Amidst attacks on culturally inclusive curriculum, New Mexico Public School votes to place equity at the forefront
by Kat Sánchez, Policy Manager — Reproductive Healthcare
Bold Futures NM
“What? Are you and your muscle going to kick me out? Isn’t that what you people do?”
Nearly verbatim, this was said to me and one of my dearest friends and colleagues at the recent Las Cruces Public School (LCPS) board meeting. My colleague and I are both Latinx women, both parents, and just moments before, I had openly self identified as queer. We knew whom he was referring to with his accusatory “you people.”
That blatantly racist, gendered, and homophobic statement caught me off guard. It surprised me because we were in the middle of a meeting where policy about equity for children and young people in public schools was being discussed. The primary focus of Policy JBC, LCPS’ equity policy, is to address decades-long educational disparities for students in our communities who are impacted the most.. The policy affirms the LCPS’ Board’s commitment to equity in education and incorporates a framework with a holistic view of promoting cultural diversity.
My encounter with this man and his vile words is not new. The reality is that everyday we see new social media posts, TikTok videos, or Tweets directed towards Black, Indigenous, and other people of color (BIPOC) where “you people,” and far worse racist utterances, are flung around. We see situational escalations, where law enforcement is called on BIPOC people for merely existing. I am constantly reminded that I am not part of the dominant culture.
A couple of years ago, impacted families, education advocacy organizations, legal organizations, and other advocates sued the state of New Mexico alleging it had not provided sufficient education and support to the state’s at-risk, Indigenous, English-as-a-second-language learners and low-income students. The case was won, and the Yazzie-Martinez decision was born. According to the court, New Mexico’s education system has been failing our most impacted young people. The state Public Education Department, local school districts, and advocates were mandated and have been working on steps to move our state forward ever since. LCPS’ new policy would support the district’s commitment to fulfilling the obligations of Yazzie-Martinez.
In New Mexico, the struggle young people face is compounded by our largely rural, socioeconomically-challenged, and ethnically diverse landscape — all the more reason for the Yazzie-Martinez court decision and LCPS’ JBC policy.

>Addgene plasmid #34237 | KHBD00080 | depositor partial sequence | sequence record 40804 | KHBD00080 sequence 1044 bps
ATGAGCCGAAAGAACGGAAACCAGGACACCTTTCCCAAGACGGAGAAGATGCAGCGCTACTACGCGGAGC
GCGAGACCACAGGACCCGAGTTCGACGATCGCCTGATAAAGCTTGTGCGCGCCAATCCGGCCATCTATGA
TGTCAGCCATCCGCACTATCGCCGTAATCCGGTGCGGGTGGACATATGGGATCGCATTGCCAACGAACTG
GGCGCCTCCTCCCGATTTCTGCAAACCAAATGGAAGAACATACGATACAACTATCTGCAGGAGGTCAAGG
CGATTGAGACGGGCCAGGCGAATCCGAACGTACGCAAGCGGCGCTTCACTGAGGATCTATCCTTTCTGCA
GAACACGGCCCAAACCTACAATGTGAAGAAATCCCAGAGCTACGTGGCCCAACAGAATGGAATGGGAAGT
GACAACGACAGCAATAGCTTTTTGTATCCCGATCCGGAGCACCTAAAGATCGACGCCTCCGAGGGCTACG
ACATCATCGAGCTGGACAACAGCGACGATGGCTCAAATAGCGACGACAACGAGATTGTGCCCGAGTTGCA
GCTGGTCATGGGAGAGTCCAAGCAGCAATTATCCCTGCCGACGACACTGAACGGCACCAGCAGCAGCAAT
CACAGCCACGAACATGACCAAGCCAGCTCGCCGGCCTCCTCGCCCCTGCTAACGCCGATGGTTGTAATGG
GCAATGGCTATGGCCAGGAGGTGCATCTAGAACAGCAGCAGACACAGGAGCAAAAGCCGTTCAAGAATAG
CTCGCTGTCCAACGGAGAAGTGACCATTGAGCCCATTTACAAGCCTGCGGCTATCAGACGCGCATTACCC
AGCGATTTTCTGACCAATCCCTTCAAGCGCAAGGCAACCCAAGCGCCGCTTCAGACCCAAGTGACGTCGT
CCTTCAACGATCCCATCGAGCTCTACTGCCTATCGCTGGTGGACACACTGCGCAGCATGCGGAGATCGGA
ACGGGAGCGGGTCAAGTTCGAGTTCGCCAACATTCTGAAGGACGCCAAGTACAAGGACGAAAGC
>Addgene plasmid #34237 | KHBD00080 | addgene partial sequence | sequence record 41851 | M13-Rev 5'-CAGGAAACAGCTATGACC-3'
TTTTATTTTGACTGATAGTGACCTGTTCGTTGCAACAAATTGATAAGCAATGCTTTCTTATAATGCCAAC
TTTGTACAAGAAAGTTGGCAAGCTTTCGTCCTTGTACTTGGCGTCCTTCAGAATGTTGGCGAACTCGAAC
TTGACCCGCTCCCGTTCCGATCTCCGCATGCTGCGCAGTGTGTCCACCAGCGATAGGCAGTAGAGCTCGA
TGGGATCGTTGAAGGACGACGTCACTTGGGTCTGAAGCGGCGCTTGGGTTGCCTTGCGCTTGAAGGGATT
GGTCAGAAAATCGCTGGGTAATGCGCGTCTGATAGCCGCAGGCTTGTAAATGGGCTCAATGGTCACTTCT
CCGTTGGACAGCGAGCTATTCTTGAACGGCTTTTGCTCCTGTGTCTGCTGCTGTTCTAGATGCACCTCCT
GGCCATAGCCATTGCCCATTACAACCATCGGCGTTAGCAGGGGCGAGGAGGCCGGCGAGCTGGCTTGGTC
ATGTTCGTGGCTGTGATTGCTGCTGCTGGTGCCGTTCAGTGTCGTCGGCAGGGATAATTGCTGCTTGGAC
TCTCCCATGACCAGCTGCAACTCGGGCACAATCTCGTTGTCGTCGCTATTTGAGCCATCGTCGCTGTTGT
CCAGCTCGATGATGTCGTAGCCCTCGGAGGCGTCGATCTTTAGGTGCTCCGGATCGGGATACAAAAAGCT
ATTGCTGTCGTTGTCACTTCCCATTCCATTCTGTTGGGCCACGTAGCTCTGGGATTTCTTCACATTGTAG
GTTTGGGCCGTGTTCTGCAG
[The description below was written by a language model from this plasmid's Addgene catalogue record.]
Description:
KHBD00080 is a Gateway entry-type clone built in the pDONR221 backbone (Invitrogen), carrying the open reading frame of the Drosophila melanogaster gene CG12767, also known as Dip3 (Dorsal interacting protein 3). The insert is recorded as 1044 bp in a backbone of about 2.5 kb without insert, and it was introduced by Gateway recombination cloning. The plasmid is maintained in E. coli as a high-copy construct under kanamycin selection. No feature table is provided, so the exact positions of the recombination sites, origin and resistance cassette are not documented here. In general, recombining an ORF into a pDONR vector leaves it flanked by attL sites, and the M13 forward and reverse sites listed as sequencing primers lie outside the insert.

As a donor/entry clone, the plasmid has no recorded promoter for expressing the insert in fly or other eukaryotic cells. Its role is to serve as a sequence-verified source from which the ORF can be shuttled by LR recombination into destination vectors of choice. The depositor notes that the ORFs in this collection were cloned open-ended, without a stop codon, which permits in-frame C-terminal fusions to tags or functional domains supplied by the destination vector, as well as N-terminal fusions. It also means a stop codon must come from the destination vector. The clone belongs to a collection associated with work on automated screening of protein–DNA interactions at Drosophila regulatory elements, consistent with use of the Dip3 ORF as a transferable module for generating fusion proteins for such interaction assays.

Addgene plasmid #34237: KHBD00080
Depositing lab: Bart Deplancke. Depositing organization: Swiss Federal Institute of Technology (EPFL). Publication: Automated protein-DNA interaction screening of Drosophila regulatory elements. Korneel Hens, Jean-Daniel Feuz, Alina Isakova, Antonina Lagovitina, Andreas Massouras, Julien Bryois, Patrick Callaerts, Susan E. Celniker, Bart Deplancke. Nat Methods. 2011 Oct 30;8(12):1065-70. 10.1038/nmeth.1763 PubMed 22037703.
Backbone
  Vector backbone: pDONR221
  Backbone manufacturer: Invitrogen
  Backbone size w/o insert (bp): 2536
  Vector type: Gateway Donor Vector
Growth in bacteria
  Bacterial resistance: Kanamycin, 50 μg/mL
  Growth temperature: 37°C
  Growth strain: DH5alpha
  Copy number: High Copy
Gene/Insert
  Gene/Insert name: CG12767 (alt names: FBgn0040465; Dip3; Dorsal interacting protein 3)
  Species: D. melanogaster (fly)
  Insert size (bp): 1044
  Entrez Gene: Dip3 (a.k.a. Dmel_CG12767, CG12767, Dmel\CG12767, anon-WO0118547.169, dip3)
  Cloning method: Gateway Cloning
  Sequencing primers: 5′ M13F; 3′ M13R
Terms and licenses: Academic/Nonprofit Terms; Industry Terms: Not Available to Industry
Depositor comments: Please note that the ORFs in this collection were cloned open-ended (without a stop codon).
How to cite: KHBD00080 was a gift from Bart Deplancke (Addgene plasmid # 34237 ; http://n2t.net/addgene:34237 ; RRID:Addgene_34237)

Dredging up old Cold War relics, blaming an invisible and inaccurate enemy, has become commonplace for opponents of culturally-inclusive curriculum, including in LCPS where opponents of the policy have made repeated references to its basis in Marxism. As these false talking points are amplified and shared online, a growing number of school districts and states are moving to ban critical race theory and any policy that tries to advance steps toward equity and inclusion.
Blaming a former ideological foe is easier and requires less responsibility and accountability than creating real change that benefits future generations. Why would those who have benefitted from the status quo for centuries fight to change it now for the sake of equity?
As for me and my colleague, we and “our people” of leaders, forward thinkers, and equity advocates will continue to call out white supremacy and make lasting change for our children for generations to come.
I applaud the LCPS board for seeing past loud rhetoric and moving toward rectifying the existing failures of our education system. As for me and my colleague, we and “our people” of leaders, forward thinkers, and equity advocates will continue to call out white supremacy and make lasting change for our children for generations to come. As school boards across the country face racist rhetoric and violence, they must stay the course on pursuing these policies. Advocates must continue to center the lived experiences of BIPOC young people and parents in the policy-making process. The education and lives of young people depend on it.